If piercings make you feel squeamish, you might want to skip this post. Still here? Great. You’d be surprised with the kinds of things people are putting into or attaching to parts of their body to enhance their ability to do something.
In this post we will be looking at 6 different ways a few brave souls have been trying to use tech to compensate for a disability or to give them “special powers”. From inserting magnets into fingertips so one can feel the effects of magnetic fields, to attaching devices (to the skull!) that help the user “detect color”, here are just 6 examples of amazing biohack enhancements actual people underwent.
Recommended Reading: 10 Amazing Prosthetic Replacements That Make Us Part Man, Part Machine
1. Magnetic Fingertips
While you and I are probably content to have just five senses, there are people who would like to take that a step further and get a sixth sense. This however has less to do with sensing the paranormal and more on sensing magnetic fields. By inserting a special bio-coated magnet into your fingertip(s), you can feel vibrations generated by magnetic fields and even attract light ferrous or metallic objects, say a paperclip, to your “enhanced finger” just by touch.
The procedure is not done by a medical professional, in fact you can buy the magnets online then go to a tattoo parlour to get it inserted into your fingers (note that there is a bit of pain involved due to the absence of anesthetic). The magnets will also not be strong enough for you to move metallic objects around, or wipe out hard disks. It will however cause a bit of a problem if you need to go through an MRI scan.
2. RFID Implants
You may have heard of RFID implants. They come in the form of chips that carry specific information about the individual they are embedded in, e.g. RFID chips can be embedded in pets to help identify their owners in case of a stolen pet or a pet gone rogue. But in humans, you can even use RFID implants to control doors, trigger lights, adjust surrounding temperatures just by being near a sensor. This was what British engineer and researcher Kevin Warwick did in Project Cyborg, via an RFID chip implanted in his arm.
Other usage include the use of RFID implants as debit card, a technology offered to patrons to a Barcelona club. This however raises concerns of potential abuse such as forced surveillance and remote hacking of chips for illegal use. So far, there is no way to block or lock down RFID transmission as yet.
3. Neural Interface
Kevin Warwick’s Project Cyborg also explored the possibility of implanting electrode arrays into nerves. The electrodes can then “plug into” his nerves and function as if it was actually his real arm. In a demo where Warwick was in New York, he connected his implant to a robotic arm in Reading, UK, via the Web, and was reported to have ‘felt feedback from the robotic arm’.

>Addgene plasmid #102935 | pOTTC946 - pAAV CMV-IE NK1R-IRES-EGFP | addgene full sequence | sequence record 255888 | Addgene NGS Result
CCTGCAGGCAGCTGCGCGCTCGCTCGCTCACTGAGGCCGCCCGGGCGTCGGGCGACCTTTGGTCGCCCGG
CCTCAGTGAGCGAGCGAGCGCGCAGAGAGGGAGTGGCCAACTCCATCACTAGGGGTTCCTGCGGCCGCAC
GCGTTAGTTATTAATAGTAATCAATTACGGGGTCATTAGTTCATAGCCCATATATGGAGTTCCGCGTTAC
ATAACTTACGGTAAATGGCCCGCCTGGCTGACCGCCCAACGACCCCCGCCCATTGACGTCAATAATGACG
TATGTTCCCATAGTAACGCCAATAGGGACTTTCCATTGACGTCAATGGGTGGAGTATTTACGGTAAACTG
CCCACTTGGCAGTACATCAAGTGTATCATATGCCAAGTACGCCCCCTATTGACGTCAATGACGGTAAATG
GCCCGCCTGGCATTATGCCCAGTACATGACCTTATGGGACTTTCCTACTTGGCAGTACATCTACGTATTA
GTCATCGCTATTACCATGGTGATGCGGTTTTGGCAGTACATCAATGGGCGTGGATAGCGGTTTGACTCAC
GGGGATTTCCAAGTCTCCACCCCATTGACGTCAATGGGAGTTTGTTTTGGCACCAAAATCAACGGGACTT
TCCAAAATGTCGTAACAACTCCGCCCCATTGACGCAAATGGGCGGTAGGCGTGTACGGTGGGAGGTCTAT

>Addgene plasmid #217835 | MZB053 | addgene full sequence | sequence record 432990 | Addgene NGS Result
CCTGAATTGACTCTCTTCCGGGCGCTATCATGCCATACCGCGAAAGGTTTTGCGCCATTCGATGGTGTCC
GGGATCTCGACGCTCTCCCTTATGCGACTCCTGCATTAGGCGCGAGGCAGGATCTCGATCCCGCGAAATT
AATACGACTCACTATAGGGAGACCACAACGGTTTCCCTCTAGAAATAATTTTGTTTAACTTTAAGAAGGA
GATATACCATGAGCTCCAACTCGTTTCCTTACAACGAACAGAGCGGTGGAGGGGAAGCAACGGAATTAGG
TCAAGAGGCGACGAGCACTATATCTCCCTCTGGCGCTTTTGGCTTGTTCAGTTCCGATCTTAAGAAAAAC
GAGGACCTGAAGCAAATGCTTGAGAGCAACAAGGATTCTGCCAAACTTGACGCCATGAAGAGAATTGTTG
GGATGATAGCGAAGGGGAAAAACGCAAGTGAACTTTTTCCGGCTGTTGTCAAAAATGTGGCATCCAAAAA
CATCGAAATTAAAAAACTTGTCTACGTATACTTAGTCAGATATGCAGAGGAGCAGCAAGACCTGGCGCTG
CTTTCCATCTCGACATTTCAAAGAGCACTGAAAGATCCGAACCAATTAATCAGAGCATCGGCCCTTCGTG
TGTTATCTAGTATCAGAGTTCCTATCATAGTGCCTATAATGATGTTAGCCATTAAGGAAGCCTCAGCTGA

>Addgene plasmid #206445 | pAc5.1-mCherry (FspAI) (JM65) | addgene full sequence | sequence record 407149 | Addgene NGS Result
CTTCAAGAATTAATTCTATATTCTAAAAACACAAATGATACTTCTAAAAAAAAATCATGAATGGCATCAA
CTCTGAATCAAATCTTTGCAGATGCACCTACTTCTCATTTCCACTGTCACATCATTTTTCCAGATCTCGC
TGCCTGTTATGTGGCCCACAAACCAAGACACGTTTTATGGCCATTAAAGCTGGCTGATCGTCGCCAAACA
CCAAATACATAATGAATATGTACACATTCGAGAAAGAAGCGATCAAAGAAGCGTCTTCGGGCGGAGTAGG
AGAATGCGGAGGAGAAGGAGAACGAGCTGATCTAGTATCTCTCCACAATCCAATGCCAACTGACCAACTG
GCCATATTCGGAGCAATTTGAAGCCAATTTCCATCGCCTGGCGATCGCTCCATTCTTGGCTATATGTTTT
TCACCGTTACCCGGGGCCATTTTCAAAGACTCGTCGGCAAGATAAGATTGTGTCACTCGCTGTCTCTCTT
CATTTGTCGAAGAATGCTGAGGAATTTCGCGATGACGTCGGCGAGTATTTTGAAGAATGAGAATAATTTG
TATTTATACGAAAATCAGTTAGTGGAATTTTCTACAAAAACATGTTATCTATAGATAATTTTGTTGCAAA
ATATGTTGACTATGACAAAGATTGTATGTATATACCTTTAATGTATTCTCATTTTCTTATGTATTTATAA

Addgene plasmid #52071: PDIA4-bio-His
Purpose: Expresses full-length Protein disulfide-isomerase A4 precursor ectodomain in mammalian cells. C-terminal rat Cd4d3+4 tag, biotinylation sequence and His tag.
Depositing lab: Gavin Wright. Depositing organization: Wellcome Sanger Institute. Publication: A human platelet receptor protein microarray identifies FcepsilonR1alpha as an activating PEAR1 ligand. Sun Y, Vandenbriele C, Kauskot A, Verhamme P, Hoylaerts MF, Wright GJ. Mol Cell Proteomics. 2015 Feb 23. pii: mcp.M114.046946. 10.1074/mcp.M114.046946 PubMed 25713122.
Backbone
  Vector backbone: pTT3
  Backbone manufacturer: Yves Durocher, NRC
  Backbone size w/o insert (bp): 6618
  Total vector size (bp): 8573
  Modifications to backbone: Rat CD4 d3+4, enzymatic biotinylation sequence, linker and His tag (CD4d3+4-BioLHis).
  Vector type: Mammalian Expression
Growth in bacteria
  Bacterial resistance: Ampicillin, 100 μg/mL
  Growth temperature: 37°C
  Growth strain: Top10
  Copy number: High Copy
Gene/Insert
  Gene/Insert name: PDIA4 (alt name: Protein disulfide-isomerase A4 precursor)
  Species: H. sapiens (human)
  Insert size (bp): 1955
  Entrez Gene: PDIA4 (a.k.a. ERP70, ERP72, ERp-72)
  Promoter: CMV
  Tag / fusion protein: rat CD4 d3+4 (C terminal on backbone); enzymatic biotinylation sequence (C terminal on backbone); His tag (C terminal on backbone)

In a second demo, Warrick’s wife was given a simpler form of the implant. She then could send and sense what Warwick could via signals sent through the Internet. It became a sort of sensory synchronization. Although the nerve tissues were said to have wrapped around the implant, the procedure and chips don’t seem to have a negative effect on Warwick or his wife.
An eyeborg is a device that allows a user to detect colors. The user wears the eyeborg on their heads and it contains a sensor that can sense the colors in front of it. The device will then translate that color into sound waves that will be transmitted to the user’s ear through bone conduction. Each color generates a special frequency that the user can identify specific colors with.
The eyeborg is the result of Adam Montandon (its creator) and artist Neil Harbisson who was born with achromatopsia: he can only see in black and white. The eyeborg allows him to not only tell apart different colors, but even detect color tones based on the frequencies. Eventually Harbisson had the device permanently attached to his head.
5. The 3rdi
The 3rdi was a 2011 art/performance project by Iraqi-American artist Wafaa Bilal. An assistant professor at NYU’s Tisch School of the Arts, he attached a titanium plate to the back of his head that holds a camera setup which snaps a photo at one-minute intervals. The images are then uploaded to a website to be viewed by the general public as well as a museum in Doha, Qatar, via monitors.
He has no control over the images taken by the camera setup but to him, that is the point of the performance – to snap photos of the mundane and “what is left behind” in an attempt to make us pay attention to what happens in the present. The performance also emphasizes his belief that these devices will one day be part of the human body.
Eventually he had to remove part of the apparatus because his body rejected one of the pieces despite the use of antibiotics. You can view more of his extreme projects at his personal site.
Steve Mann is widely considered to be the father of wearable computing with his invention, the EyeTap. The device is akin to a proto-Google Glass, and was developed in 1981.
It is worn in front of the user’s eye, acting as a camera and allowing you to superimpose information on top of the images, creating augmented reality. In Mann’s case, he chose to permanently attach the device to his skull, as he is so used to wearing it to the point that without the device, he feels nauseous, unsteady, even naked.
There are several potential uses for the EyeTap. The most obvious is the heads-up display that it can provide, in addition to the augmented reality features. Mann himself uses it as a form of sousveillance (recording an activity by the participant) but in extending the potential the device has, it is possible for the EyeTap to help people with visual disabilities.